Address IRA Self-direction Fears with Knowledge of the Rules
By Jennifer D. Meacham
RISMEDIA, August 2008-For five years Xena Olsen ran Long Real Estate Co., a commercial agency based in Scottsdale, Ariz. She held her real estate license, became a Realtor, received a certification from a self-directed IRA custodial firm, and made a name for her team as consultant to individuals hunting commercial real estate for their self-directed Individual Retirement Arrangements.
“I loved self-directed IRAs and real estate,” Olsen says. “My background was in biochemistry-I wanted to be a doctor. At least with self-directed IRAs, it’s complicated and has lots of intricacies. Your options are almost limitless.”
But she came out disillusioned. “I started realizing that there are a lot of people in the industry that don’t do the right thing behind the scene; people are bending the rules,” Olsen says.
Indeed, curbing the abuses with the loosely-regulated participant-directed IRA industry is the goal of the two-decade-old Retirement Industry Trust Association, based in Florida. “We’re dealing with issues of increased regulations, and encouraging self-regulation,” says Paul Maxwell, a member of the association. He’s also COO of Trust Administration Services, the division of First Regional Bank that administers participant-directed IRAs. I spoke with Maxwell to address Olsen’s concerns.
Valuing IRA-held real estate-Whether real estate or a promissory note or a business entity, an IRA’s assets must be valued annually. Some consultants have said the valuation requires a full-blown real estate appraisal on IRA-held property every year. Not so, says Maxwell. “We’ve adopted a methodology of using comps in the area, and that strategy has worked out just fine.”
Checkbook control- Section 406 of ERISA and Publication 590 of the Internal Revenue Code prohibits fiduciaries, which include self-directed IRA accountholders, from dealing with the assets of the plan in their own interest or for their own account. Yet the advent of checkbook control on IRA accounts has made it easy for some write checks for personal expenses. Hence, self-directed IRA custodial firms are tightening their checkbook-control policies.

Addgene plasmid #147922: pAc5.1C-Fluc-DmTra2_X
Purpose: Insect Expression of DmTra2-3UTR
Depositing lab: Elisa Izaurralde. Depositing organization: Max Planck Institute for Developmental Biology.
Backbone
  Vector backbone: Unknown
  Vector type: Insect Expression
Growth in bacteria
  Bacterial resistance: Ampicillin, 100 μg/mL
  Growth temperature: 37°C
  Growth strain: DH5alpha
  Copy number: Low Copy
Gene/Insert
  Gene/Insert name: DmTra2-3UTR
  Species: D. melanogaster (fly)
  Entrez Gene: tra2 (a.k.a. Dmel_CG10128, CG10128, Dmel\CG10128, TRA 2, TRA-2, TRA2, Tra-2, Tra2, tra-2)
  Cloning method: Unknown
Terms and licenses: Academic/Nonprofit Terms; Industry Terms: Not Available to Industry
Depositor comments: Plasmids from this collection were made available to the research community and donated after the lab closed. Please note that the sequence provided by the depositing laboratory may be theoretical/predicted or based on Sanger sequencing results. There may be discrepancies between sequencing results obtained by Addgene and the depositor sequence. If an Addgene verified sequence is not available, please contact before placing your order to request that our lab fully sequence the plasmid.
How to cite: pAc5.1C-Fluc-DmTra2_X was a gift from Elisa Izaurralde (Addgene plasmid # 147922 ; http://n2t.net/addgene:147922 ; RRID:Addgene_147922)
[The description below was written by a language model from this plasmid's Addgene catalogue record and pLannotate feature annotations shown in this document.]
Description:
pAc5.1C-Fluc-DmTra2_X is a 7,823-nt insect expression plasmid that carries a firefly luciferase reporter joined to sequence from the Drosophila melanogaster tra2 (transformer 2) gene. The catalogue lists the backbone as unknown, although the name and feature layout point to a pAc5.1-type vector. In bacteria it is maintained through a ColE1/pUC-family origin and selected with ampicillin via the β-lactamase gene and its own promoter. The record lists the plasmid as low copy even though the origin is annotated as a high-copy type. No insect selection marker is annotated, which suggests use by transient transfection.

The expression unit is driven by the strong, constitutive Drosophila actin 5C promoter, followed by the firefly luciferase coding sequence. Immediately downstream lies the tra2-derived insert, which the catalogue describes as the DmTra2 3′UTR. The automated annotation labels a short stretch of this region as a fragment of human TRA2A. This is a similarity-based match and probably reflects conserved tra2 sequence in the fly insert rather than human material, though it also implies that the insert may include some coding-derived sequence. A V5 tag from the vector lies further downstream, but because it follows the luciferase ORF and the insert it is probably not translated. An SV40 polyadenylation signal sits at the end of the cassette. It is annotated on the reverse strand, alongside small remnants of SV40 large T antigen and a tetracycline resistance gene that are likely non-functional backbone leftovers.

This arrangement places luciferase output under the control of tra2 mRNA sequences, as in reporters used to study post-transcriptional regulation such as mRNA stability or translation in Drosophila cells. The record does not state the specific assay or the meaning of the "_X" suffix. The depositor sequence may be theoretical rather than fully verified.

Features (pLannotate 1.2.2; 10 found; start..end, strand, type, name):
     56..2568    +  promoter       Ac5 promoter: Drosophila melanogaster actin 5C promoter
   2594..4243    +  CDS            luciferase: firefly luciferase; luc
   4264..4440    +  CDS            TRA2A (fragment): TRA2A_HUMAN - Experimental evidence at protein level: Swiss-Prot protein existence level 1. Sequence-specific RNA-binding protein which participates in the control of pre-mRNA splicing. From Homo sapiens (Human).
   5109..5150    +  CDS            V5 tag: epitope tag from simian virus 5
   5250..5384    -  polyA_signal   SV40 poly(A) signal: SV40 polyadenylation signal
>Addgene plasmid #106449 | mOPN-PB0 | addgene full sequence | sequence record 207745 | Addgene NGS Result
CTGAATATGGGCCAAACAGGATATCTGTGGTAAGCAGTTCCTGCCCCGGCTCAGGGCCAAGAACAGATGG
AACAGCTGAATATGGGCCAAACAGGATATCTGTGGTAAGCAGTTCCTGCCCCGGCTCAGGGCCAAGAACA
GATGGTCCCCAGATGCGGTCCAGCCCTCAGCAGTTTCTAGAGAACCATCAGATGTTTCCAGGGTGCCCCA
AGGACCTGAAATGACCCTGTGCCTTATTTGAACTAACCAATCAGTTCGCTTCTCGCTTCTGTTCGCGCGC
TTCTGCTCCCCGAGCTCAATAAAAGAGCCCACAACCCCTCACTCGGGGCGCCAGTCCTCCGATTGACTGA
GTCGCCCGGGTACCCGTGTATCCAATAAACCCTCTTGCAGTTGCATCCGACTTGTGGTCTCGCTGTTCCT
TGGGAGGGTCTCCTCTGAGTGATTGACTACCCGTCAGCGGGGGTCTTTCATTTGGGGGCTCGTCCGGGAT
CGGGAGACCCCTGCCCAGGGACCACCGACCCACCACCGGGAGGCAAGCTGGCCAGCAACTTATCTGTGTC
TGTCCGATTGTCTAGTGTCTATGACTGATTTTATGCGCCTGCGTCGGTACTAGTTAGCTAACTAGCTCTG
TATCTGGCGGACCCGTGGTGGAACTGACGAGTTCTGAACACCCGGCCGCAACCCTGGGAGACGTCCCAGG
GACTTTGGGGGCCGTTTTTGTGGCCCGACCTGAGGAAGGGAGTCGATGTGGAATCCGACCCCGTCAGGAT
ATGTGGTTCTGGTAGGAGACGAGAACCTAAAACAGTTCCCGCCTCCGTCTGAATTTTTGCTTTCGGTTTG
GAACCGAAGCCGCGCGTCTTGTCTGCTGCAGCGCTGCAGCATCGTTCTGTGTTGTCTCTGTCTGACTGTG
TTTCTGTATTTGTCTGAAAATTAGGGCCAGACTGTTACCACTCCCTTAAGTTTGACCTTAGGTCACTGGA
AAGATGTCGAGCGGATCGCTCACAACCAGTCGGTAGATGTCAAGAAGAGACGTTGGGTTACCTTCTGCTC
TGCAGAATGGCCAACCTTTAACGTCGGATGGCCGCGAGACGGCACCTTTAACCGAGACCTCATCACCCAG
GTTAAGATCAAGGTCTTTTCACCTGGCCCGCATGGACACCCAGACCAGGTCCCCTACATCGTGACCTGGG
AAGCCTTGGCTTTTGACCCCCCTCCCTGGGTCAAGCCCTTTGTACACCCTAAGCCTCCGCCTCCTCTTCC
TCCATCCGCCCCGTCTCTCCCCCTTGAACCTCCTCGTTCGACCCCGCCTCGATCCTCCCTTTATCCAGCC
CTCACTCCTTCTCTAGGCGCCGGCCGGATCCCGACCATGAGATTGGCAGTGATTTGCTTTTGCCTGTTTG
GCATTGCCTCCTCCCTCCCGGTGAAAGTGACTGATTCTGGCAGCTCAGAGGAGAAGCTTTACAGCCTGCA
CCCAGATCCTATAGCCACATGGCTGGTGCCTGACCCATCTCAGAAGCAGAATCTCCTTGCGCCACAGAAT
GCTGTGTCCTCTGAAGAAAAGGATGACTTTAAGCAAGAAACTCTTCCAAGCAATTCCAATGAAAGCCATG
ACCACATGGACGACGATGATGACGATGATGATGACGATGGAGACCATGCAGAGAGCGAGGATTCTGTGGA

“There are a lot of limited partnerships that use checkbook control, so we discontinued accepting those about a year and a half ago, just because of the potential for abuses,” Maxwell says. “The safeguard others have put in is that they will not give checkbook control to the participant … Even though the client pulls the trigger, the custodian has to write the check-so if there’s something amiss the custodian can stop it.”
Administrators vs. custodians-“Administrators of self-directed IRAs are those that set up the documents, make reports to clients and give annual evaluations-those things that are administrative in nature,” Maxwell explains. “Then you have custodians. Those are typically a financial institution-a bank, a trust company-that acts as a depository for the money, provides FDIC insurance on the deposit, and sponsors the documents. There is a lot of confusion between the two.”
At Trust Administration Services, “we’re both an administrator and a custodian,” Maxwell says. “Yet there are others that are administrators that work with a custodial bank to keep the assets and provide the insurance.”
Legitimate custodians will be listed in the National Information Center database, a list of financial institutions collected by the Federal Reserve Board. The firm should have a letter from the Internal Revenue Service/Department of Treasury saying that the firm meets the IRS qualifications for serving in an IRA trustee or custodian capacity.
With those clarifications under her belt, Olsen can breathe a sigh of relief. “The rules are rules,” she says. “If you want to be in this business, you just have to follow the rules and be 100 percent above board.”